Newark Mayor Ras Baraka recently announced a $1 million program to immediately house people in need of shelter. It is the second of the mayor’s six major initiatives to increase safety and ease the financial strain of Newark residents due to COVID-19.
The city has negotiated with lodging and housing providers to secure shelter for about 300 people without permanent housing and others who may otherwise be unable to self-quarantine, such as elderly in senior housing who have tested positive and risk infecting others. The locations are throughout Newark, and staffed with on-site medical and food services. Newark has about 400 to 500 people who are chronically unsheltered or in and out of sheltering.
“This is a public health policy,” Baraka said. “We also know that some of our most vulnerable residents, residents without addresses, may not have a safe place to lay their head, so we needed to create a new intervention and new partnerships to ensure that we are all practicing social distancing so that we can flatten the curve.”
Baraka previously put the entire city on the state’s most restrictive shelter-in-place order, asking all people to stay indoors except for necessary outings, such as shopping for food and medicine, seeing a doctor, dog-walking or for a brief breath of fresh air right outside of one’s home, all while maintain six-foot social distancing from one another.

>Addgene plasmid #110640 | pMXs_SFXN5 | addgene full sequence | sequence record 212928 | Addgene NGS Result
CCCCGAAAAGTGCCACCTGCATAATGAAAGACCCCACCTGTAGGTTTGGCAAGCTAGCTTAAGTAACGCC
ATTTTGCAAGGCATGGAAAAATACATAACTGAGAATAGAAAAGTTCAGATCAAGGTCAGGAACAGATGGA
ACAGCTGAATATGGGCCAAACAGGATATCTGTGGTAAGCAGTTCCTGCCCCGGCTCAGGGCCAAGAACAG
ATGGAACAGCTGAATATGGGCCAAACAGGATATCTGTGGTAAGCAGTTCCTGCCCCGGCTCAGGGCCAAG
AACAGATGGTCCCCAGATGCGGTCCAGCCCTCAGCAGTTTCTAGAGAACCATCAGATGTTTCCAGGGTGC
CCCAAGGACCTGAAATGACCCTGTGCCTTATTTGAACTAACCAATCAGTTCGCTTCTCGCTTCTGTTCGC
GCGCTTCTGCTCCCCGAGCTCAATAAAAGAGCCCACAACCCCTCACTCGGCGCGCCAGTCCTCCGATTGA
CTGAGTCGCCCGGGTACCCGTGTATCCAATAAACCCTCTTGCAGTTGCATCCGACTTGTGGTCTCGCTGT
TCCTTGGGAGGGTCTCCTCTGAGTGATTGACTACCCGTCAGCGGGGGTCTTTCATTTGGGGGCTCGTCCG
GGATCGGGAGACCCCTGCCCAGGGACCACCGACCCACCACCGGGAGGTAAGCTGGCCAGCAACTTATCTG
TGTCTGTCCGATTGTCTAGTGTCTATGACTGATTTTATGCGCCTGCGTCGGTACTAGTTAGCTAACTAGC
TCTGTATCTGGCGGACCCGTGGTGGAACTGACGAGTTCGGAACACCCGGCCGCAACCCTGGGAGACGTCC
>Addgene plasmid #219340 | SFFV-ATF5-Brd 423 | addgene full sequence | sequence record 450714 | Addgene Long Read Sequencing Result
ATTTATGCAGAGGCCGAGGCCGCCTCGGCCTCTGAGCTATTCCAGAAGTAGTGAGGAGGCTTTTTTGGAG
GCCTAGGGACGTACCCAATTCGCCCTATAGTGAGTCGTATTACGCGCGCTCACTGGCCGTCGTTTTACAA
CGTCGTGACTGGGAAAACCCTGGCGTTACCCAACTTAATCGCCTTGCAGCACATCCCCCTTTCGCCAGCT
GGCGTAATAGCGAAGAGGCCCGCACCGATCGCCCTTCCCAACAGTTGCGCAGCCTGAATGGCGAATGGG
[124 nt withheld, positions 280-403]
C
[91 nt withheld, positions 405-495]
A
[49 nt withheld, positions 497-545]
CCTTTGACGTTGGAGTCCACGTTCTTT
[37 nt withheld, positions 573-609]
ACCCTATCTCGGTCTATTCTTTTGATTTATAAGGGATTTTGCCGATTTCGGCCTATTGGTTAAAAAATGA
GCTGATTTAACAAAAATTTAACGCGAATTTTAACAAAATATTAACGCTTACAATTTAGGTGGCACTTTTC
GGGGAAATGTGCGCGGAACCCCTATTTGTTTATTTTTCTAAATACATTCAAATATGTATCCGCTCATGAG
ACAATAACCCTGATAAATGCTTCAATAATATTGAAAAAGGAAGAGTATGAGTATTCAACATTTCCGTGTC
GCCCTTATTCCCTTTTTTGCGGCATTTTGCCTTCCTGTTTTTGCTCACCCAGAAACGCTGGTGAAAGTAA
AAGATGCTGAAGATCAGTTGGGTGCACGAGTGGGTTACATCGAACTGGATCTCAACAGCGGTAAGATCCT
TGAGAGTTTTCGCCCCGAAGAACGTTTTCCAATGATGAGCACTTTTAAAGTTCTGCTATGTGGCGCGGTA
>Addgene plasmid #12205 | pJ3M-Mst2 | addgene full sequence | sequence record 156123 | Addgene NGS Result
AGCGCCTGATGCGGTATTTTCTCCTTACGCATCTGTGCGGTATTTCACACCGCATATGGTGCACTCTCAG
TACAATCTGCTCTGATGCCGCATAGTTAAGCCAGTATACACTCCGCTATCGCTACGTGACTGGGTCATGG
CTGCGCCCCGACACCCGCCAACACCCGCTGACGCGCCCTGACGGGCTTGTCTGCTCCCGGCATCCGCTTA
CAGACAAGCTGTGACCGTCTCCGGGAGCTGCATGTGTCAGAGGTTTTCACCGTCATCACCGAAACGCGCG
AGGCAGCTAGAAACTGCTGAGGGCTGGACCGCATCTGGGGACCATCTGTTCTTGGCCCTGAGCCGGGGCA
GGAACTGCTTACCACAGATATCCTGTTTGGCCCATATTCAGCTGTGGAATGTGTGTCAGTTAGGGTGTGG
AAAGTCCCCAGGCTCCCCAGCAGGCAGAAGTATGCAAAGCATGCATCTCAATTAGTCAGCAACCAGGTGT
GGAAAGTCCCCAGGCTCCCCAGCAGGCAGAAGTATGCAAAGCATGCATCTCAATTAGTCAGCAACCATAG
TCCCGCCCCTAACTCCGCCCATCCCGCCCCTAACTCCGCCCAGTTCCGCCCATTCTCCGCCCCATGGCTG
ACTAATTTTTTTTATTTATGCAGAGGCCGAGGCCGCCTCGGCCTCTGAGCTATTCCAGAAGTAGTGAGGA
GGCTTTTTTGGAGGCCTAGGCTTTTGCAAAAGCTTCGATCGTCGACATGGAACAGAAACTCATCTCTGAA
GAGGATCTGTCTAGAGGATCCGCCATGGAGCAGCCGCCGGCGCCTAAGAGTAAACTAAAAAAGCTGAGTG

Since that order, city officials quickly secured housing for people without indoor options. The city needed immediate access to more than 200 units or rooms to house persons in need for up to 90 days and reached out to more than a dozen housing provider partners.
“Aggressive solutions, such as the mayor’s strict shelter-in-place order, will save lives,” said Mark Wade, M.D., director of the Department of Health and Community Wellness. “We need to slow the transmission of this virus. To temporarily house an otherwise homeless population keeps them and our other residents safe.”